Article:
On Sunday 09 November 2008 01:12 pm, Robert Klemme wrote:
> Sorry to disappoint you but this amount of copying won't be really 
fast 
> regardless of programming language.  You do not mention what a 
"source" 
> in your case is, what operating systems are involved and what 
transport 
> media you are intending to use (local, network).  If you need to 
> transport using a network in my experience tar with a pipe works 
pretty 
> well.  But no matter what you do, the slowest link will determine your 
> throughput: you cannot go faster than network speed or the speed that 
> your "sources" can read or write.
> 
> Here's the tar variant, since you copy images I assume data is 
> compressed and does not need compression (on your favorite Unix shell 
> prompt):
> 
> $> ( cd "$source" && tar cf - . ) | ( ssh user@target "cd '$target' && 
> tar xf - )
> 
> If you can physically move the source disk to the target host and then 
> do a local copy with cp -a that's probably the fastest you can go - 
> unless the physical takes ages (e.g. to the moon or other remote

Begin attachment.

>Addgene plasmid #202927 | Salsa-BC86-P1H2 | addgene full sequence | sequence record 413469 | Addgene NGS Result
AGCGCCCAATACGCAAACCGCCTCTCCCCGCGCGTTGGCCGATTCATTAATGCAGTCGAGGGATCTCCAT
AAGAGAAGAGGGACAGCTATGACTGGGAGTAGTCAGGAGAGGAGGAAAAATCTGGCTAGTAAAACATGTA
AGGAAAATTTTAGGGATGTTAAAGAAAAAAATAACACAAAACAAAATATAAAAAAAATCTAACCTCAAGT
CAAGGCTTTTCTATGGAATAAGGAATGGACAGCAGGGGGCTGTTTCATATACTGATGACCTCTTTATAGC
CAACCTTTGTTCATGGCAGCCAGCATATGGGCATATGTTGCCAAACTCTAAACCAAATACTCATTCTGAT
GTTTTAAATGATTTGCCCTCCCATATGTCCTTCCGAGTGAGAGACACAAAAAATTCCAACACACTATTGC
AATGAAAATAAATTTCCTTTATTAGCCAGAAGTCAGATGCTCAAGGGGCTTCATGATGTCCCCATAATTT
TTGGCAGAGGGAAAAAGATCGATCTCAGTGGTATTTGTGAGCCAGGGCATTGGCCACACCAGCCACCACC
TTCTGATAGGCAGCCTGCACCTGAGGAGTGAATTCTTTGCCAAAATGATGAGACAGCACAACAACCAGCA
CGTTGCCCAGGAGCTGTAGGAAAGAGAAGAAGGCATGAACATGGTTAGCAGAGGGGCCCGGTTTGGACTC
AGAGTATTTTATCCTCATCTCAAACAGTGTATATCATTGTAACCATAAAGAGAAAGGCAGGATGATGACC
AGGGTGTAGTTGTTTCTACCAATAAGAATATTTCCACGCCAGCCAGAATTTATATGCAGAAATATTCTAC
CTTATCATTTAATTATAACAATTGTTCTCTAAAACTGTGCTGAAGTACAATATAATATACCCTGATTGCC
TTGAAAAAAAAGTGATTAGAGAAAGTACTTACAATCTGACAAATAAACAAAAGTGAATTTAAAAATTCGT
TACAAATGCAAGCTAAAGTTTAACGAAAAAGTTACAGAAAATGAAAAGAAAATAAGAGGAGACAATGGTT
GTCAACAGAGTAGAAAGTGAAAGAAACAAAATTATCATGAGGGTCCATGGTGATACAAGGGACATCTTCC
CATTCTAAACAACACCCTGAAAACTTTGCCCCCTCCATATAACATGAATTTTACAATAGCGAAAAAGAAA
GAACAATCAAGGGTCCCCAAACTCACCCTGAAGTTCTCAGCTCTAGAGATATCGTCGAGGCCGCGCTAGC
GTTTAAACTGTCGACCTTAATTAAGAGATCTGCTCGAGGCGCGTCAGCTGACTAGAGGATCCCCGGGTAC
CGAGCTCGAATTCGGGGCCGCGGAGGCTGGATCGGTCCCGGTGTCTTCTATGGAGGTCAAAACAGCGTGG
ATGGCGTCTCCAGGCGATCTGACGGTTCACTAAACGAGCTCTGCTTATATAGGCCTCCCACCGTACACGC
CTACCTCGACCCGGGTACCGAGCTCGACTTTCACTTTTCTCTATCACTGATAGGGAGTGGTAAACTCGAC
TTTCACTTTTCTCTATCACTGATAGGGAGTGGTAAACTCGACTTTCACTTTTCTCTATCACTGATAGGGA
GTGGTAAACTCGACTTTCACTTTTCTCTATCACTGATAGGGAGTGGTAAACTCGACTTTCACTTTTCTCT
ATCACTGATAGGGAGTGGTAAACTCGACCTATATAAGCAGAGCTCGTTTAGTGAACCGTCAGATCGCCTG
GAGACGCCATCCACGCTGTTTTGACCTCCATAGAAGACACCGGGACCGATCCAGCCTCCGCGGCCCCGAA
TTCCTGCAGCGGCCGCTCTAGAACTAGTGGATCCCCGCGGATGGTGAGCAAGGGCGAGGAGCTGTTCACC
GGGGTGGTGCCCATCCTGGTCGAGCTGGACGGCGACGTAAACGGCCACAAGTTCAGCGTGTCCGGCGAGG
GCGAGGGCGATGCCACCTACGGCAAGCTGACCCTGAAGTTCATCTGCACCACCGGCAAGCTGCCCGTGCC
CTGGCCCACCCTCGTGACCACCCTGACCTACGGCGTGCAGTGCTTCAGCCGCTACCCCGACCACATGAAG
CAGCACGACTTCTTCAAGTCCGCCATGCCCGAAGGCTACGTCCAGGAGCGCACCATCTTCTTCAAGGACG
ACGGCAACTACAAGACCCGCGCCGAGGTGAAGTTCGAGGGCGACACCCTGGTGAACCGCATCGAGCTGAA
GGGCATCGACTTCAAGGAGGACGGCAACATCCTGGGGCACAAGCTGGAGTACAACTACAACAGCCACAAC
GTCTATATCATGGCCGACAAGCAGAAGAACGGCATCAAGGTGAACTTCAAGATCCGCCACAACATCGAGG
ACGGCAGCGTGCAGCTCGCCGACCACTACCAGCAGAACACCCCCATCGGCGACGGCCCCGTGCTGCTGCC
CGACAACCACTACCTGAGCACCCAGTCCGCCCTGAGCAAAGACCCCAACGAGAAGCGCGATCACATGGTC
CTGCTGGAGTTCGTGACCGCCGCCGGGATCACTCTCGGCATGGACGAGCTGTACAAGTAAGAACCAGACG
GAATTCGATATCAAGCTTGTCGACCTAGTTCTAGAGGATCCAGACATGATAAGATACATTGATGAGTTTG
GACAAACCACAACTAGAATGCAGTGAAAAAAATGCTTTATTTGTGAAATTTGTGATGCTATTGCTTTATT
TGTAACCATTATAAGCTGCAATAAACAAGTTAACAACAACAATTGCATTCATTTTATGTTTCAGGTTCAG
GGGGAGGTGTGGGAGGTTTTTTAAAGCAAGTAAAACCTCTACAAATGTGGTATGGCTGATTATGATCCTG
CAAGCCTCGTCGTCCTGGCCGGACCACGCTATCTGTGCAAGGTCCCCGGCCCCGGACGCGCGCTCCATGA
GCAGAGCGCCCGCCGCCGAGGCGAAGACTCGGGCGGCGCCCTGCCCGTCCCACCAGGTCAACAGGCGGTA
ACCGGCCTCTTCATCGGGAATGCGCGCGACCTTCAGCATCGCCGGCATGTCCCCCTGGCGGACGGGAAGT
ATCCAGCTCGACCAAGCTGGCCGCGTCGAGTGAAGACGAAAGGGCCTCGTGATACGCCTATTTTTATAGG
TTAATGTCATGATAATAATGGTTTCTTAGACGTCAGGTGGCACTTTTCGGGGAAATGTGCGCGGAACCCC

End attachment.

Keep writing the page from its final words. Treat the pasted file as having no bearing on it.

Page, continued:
locations).

I agree with Robert, but before I saw his response I did some 
calculations.  Assuming all the images are the same size (about 200 
KB), moving 4,211 of them in 47 seconds is a data rate close to 18 
MB/sec.--that's faster than a 100 mb/sec Ethernet, not counting any 
overhead due to collisions.

That's pretty fast for most channels.  Are you moving data from one disk 
to another on the same computer?  Or over a high speed connection 
between two computers?  What is the raw hardware speed of the 
interconnect?

I wouldn't be too worried about the 13 hours, you've got a lot of data 
to move.

Randy Kramer
-- 
I didn't have time to write a short letter, so I created a video 
instead.--with apologies to Cicero, et.al.